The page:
Style
Where the runway meets the street

Pokémon Go is officially a phenomenon which has everyone – both young and old – using their smartphones to engage in good old-fashioned scavenger hunts for colorful creatures who seemingly inhabit the world around us. But this isn’t your grandparents folksy rummage through parks and backyards. Instead, Pokémon Go is but the latest advancement in the augmented reality space, which relies on smartphone amenities like location tracking and cameras to give players a digital escape without being confined to one’s home – like in the case of interacting with next-generation consoles like the Xbox One and PlayStation 4.

While AR is getting all sorts of press for its applications as it relates to gaming, the fashion and retail industries were some of the first using the cutting-edge technology.

Look no further than these five cases.

Moosejaw X-Ray App

Moosejaw has over 20 years of experience as a brick-and-mortar store that opened its inaugural location in Keego Harbor, Michigan in 1992 and have since become an online destination for products associated with snowboarding, rock climbing, hiking and camping.

To boost interest in their 2011 catalog, the company launched its Moosejaw X-Ray app which allowed consumers to virtually undress female and male models inside the pages who were otherwise covered up from by the latest offerings from The North Face and other outdoor purveyors.

Converse The Sampler

The Sampler mobile app from Converse gave people the ability to imagine what a Converse product would look like on-foot without having to actually try on a pair by pointing your iPhone camera at your leg and subsequently getting a visual reference on how it would look.

Viewed as a pioneering aspect of footwear – which will undoubtebly become a cultural norm at some point – Converse’s The Sampler also predated other innovations in the footwear space like Vans’s Virtual Footwear experience in which people would step on footprints on a mat in order to virtually “try on” a 106 Hi, Authentic or Authentic Lo Pro.

Topshop Virtual Reality Dressing Room

According to a 2013 study by Alert Technologies, brick-and-mortar retailers that get shoppers into their dressing rooms will convert 67% of them to buyers. But with more and more people relying on the convenience of online shopping, retailers have been forced to adapt to the times to get people to step foot inside their stores.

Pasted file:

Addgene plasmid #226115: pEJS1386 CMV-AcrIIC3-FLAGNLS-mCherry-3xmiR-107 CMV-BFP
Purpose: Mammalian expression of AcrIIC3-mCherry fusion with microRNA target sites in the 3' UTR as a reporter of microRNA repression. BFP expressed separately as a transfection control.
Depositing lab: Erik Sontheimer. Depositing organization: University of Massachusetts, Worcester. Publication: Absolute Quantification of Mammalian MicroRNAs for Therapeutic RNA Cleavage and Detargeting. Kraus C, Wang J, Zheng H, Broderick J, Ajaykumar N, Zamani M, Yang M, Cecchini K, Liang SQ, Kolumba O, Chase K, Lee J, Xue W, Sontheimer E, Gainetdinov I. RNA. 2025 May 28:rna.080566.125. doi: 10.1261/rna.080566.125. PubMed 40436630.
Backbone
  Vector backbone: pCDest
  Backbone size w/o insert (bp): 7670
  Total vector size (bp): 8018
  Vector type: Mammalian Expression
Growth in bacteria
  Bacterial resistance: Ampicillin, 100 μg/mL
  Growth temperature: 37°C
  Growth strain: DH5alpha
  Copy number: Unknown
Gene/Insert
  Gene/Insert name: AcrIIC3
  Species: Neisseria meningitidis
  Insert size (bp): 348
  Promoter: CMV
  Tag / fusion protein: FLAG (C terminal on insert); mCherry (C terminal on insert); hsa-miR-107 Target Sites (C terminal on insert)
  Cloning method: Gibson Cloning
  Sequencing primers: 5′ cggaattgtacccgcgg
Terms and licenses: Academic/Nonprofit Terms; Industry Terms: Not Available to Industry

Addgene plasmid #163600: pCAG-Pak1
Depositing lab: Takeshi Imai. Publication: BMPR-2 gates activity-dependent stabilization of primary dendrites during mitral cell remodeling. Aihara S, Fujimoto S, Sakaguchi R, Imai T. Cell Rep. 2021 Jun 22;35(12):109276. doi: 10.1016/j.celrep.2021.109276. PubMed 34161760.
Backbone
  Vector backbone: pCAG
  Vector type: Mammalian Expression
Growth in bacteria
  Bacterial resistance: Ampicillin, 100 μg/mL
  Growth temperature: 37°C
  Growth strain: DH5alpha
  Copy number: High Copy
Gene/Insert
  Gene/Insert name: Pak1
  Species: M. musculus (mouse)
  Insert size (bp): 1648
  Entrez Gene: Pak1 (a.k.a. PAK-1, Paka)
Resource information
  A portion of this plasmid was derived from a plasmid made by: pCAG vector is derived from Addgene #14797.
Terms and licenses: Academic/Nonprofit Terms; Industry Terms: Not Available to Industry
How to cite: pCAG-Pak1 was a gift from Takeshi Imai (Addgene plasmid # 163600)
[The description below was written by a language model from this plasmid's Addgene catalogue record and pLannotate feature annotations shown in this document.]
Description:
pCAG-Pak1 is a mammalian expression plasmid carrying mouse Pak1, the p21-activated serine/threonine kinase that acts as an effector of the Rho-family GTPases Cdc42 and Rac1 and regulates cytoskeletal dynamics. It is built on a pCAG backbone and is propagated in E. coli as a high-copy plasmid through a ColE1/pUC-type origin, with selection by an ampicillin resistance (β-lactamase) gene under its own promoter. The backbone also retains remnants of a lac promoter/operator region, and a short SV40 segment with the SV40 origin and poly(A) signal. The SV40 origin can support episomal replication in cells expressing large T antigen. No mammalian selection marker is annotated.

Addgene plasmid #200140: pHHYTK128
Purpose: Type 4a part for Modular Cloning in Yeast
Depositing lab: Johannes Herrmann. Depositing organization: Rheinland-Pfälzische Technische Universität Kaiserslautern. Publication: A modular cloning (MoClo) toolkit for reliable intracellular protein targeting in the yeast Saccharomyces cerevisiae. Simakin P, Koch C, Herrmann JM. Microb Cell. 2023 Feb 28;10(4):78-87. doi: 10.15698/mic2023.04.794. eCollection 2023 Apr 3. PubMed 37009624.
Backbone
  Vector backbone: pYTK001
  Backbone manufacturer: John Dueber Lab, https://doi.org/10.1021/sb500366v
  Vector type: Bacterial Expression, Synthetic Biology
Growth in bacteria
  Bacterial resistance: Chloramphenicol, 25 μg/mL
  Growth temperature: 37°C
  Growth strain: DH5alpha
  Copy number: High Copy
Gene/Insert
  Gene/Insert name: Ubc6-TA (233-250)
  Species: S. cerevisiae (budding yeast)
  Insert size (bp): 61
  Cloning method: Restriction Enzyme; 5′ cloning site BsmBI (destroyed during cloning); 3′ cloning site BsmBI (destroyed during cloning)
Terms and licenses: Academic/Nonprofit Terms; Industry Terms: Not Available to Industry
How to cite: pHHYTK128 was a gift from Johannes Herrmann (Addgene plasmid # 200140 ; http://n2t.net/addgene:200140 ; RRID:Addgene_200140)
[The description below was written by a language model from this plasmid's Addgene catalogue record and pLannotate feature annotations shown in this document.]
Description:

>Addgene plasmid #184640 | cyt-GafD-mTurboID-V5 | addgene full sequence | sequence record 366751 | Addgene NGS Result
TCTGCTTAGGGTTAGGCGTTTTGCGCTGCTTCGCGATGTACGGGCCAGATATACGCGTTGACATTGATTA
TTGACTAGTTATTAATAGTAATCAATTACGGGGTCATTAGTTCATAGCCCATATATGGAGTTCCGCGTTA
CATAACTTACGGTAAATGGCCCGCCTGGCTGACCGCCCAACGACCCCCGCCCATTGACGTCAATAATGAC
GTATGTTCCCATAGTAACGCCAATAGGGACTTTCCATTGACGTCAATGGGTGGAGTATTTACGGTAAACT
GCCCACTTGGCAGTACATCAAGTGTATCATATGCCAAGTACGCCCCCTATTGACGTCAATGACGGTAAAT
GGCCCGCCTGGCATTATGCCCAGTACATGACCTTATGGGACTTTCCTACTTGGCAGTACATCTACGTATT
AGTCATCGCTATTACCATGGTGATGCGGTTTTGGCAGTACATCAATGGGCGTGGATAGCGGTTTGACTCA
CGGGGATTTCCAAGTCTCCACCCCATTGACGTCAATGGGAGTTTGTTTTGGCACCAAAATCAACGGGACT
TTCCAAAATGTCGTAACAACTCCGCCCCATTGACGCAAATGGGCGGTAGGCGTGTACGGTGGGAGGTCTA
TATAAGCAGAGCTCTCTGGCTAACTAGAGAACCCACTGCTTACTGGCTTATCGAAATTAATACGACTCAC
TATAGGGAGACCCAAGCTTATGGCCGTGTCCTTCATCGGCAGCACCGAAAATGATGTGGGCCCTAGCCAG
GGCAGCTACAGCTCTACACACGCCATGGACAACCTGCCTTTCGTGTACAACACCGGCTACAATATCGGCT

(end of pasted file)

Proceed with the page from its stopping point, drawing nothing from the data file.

For London Fashion Week FW14, Topshop partnered with groundbreaking technology agency, Inition, to create a complete virtual reality world of the Topshop Unique show which not only allowed customers to select a garment off the rack without having to try it on physically, but also became the first retail AR experience where people could see the front and the back of the clothing.

IKEA AR Catalog

One of the trickiest aspects of buying new furniture is figuring out if it will jive well with other pieces. Additionally, you always run the risk of finding out an item doesn’t actually fit in a prospective spot even if you’ve measured on several instances.

Relying on good old-fashioned print, IKEA customers were urged to flip through the catalog and when they came across a plus symbol on a page, they could hover their phone or tablet over it until a screen popped up asking them to scan the images on the page so that they could view sofas, tables, desks and chairs in their environment.

“It’s not the easiest thing to make material look and feel as in real life,” said Pontus Sjöberg, product manager for the app. “We needed to decide how much quality and detail do we want? And how much weight should the models have?”

Uniqlo’s Magic Mirror

Coinciding with the launch of their fifth retail location in the United States in Union Square, San Francisco in October 2012, Uniqlo offered shoppers the unique ability to imagine themselves in a range of color choices of a single silhouette without the hassle of having to remove the garment.

Developed by Holition in the UK in partnership with Dai Nippon Printing Company, this “virtual dressing room” used the Kinect’s color-changing engine and a half-mirror touch panel to achieve its magic while also allowing instantaneous sharing direct from the store to social media.

Words by Alec Banks
Features Editor

Alec Banks is a Los Angeles-based long-form writer with over a decade of experience covering fashion, music, sports, and culture.